From July 19, members of the public attending Hong Kong jury trials will be banned from using phones with cameras in court.
Chief Justice Geoffrey Ma Tao-li issued the directive on Thursday in the wake of recent cases of photo-taking during proceedings.
“Jurors must be free from all actual or perceived interference, pressure or distraction,” a spokesman for the judiciary said.
Violators may be held in contempt of court, which may result in a fine or jail time depending on the severity of the offence. Alternatively, violators could be fined HK$2,500 (US$318) under the Summary Offences Ordinance.
Parties to court cases, their lawyers, law enforcement officials and members of the press are exempted.
Bar Association chairman Philip Dykes believed the directive was justified as it reminded the public of existing rules.
If you want to use your phone, you are free to walk out of the courtroom
Philip Dykes, Bar Association
“Why is it too tough to turn off your phone in court?” Dykes asked. “Court hearings don’t last long … If you want to use your phone, you are free to walk out of the courtroom.”
Legal sector lawmaker Dennis Kwok also urged the public to respect the integrity of the judicial process. He said courts should consider deploying dedicated guards to monitor proceedings, noting court clerks and prisoner officers are usually already occupied with other tasks.
Controversy arose in May after the judiciary received photographs of at least four jurors as they sat during the high-profile riot trial of localist Edward Leung Tin-kei. The case was referred to police, but no arrests have been made. During Leung’s trial, there were at least two suspected instances of photo-taking.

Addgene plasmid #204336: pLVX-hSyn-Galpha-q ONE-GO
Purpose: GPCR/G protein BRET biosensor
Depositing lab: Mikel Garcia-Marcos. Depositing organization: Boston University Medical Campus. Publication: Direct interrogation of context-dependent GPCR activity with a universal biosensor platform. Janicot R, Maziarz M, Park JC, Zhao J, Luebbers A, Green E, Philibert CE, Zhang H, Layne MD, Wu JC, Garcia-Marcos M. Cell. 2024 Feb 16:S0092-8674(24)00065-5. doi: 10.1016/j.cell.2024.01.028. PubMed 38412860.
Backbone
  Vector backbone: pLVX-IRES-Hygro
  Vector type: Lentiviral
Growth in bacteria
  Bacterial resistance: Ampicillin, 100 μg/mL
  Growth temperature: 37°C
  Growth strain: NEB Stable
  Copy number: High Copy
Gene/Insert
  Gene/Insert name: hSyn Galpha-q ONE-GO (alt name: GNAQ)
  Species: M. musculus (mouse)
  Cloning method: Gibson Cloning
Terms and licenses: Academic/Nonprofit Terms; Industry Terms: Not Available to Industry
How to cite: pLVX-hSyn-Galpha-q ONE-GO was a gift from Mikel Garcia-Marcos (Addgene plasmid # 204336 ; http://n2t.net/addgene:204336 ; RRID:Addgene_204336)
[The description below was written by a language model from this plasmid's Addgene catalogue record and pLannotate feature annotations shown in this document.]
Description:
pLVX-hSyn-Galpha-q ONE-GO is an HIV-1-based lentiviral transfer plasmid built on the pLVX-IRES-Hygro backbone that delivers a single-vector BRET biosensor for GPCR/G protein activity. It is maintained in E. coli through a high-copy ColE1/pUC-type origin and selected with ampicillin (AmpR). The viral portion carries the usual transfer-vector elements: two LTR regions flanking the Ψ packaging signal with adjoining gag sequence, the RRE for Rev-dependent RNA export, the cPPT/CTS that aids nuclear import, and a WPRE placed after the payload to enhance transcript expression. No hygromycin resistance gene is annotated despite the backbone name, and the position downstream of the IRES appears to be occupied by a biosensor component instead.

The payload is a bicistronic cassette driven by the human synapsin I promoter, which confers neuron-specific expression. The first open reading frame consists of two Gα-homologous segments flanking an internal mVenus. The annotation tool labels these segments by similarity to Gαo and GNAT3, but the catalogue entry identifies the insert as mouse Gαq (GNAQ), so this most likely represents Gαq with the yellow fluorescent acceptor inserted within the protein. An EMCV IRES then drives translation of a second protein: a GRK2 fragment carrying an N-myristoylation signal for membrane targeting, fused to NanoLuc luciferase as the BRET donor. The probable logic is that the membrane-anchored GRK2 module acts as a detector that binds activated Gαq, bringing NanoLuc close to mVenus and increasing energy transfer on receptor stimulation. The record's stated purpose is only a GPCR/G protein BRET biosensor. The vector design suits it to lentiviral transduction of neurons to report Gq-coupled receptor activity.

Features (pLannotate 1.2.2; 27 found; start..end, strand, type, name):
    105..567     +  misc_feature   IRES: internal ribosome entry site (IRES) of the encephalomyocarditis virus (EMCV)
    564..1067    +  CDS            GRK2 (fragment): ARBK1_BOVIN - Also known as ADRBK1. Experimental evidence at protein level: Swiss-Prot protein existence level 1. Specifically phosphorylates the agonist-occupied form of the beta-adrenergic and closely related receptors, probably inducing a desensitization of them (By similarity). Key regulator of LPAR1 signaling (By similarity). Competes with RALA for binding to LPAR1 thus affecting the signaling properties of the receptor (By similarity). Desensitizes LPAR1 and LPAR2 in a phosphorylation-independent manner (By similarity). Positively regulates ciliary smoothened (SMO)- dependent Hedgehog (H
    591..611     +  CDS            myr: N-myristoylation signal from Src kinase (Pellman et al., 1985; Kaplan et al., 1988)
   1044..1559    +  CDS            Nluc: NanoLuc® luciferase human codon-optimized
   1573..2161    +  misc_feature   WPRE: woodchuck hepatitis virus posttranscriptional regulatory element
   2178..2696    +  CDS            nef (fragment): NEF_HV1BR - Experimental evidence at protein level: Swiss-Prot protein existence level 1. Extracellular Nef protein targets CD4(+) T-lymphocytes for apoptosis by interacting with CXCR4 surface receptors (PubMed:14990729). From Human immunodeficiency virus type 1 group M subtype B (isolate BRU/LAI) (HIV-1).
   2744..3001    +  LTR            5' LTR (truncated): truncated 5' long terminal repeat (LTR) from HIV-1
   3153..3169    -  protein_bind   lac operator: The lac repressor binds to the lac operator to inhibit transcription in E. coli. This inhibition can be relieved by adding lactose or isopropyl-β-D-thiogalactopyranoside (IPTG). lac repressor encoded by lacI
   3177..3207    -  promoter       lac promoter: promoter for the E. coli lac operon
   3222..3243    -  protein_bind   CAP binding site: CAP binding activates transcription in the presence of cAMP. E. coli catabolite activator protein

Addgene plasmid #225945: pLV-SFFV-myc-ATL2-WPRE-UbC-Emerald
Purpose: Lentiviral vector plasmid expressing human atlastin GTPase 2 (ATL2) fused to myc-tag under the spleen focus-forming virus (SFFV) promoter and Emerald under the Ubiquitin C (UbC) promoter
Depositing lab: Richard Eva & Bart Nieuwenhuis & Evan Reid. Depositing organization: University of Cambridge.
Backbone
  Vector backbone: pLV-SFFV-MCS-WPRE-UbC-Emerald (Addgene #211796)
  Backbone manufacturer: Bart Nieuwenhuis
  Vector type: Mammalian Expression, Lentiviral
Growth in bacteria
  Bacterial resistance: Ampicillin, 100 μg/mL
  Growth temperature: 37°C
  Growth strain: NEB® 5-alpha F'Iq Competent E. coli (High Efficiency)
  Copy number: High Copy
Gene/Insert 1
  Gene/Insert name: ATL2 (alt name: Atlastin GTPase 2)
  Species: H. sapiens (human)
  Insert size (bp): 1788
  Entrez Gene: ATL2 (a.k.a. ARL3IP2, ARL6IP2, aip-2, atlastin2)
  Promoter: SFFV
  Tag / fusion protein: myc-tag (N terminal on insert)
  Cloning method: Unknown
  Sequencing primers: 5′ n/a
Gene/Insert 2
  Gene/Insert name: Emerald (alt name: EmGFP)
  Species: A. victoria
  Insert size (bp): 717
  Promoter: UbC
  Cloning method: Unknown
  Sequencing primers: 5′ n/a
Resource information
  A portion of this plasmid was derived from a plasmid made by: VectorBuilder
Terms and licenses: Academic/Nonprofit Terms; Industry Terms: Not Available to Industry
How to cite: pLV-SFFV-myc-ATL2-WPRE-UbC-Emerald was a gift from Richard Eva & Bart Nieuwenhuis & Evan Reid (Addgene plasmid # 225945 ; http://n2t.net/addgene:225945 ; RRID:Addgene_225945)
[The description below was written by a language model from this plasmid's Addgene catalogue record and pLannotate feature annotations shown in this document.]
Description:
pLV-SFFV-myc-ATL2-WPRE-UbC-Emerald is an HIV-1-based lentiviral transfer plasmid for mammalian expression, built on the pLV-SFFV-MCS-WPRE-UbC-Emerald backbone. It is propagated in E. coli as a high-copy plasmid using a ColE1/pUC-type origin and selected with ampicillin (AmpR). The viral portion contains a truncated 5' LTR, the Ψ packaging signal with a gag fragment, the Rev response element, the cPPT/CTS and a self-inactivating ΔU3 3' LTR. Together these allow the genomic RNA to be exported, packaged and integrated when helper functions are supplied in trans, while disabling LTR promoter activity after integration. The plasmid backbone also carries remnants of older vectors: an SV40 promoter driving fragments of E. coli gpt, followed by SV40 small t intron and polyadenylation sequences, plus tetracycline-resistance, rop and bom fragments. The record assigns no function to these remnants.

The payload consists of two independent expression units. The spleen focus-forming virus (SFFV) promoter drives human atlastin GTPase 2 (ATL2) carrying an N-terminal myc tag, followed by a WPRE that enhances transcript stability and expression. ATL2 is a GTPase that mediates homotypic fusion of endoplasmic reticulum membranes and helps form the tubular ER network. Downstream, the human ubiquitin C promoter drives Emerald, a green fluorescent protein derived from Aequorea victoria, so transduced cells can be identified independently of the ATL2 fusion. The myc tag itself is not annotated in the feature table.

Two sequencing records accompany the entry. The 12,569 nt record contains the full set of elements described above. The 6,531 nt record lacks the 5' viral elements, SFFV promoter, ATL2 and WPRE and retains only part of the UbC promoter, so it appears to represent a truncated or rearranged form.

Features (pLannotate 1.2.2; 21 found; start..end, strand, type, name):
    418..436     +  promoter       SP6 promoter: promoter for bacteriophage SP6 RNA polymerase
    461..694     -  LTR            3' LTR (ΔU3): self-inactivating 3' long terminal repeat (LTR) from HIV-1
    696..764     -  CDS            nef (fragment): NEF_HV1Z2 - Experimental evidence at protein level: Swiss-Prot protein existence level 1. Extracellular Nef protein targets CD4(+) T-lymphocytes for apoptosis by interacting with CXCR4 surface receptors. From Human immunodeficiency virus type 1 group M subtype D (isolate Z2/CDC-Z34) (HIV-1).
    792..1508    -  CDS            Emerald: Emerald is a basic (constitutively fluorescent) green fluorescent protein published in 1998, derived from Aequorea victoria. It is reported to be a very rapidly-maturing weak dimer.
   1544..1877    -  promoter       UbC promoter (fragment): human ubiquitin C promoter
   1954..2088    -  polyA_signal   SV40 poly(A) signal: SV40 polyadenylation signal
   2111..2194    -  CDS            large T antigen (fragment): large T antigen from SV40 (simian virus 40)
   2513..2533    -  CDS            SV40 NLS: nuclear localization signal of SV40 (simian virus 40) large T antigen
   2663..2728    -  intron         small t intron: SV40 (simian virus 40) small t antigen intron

Soon after, tourist Tang Lin-ling was caught taking pictures in a Hong Kong courtroom as it was in session. She was found guilty of contempt, sentenced to jail for seven days, and fined HK$197,200 before being sent back to the mainland.
On several mainland tour guide websites, Hong Kong’s High Court is cited as a place where visitors can immerse themselves in the real-life environs of scenes shown in television dramas.
Under Ma’s directive, those attending a court case involving a jury “must completely switch off” any phones capable of taking photos. They must also “put such devices in their bags/pockets” whenever they are inside a courtroom, regardless of whether jurors are present.
Court security guards are empowered to search members of the public to make sure the devices are switched off. More security staff will be added.
The judiciary said similar instructions may be extended to other proceedings without a jury as presiding judges see fit. It added that the freedom to use phones lawfully in other public areas of court buildings would remain intact.
Before the directive, local judges already had discretion to restrict mobile device usage or even public attendance on a case-by-case basis. The Post understands High Court judge Esther Toh Lye-ping ordered a similar phone ban in a murder case heard on Thursday.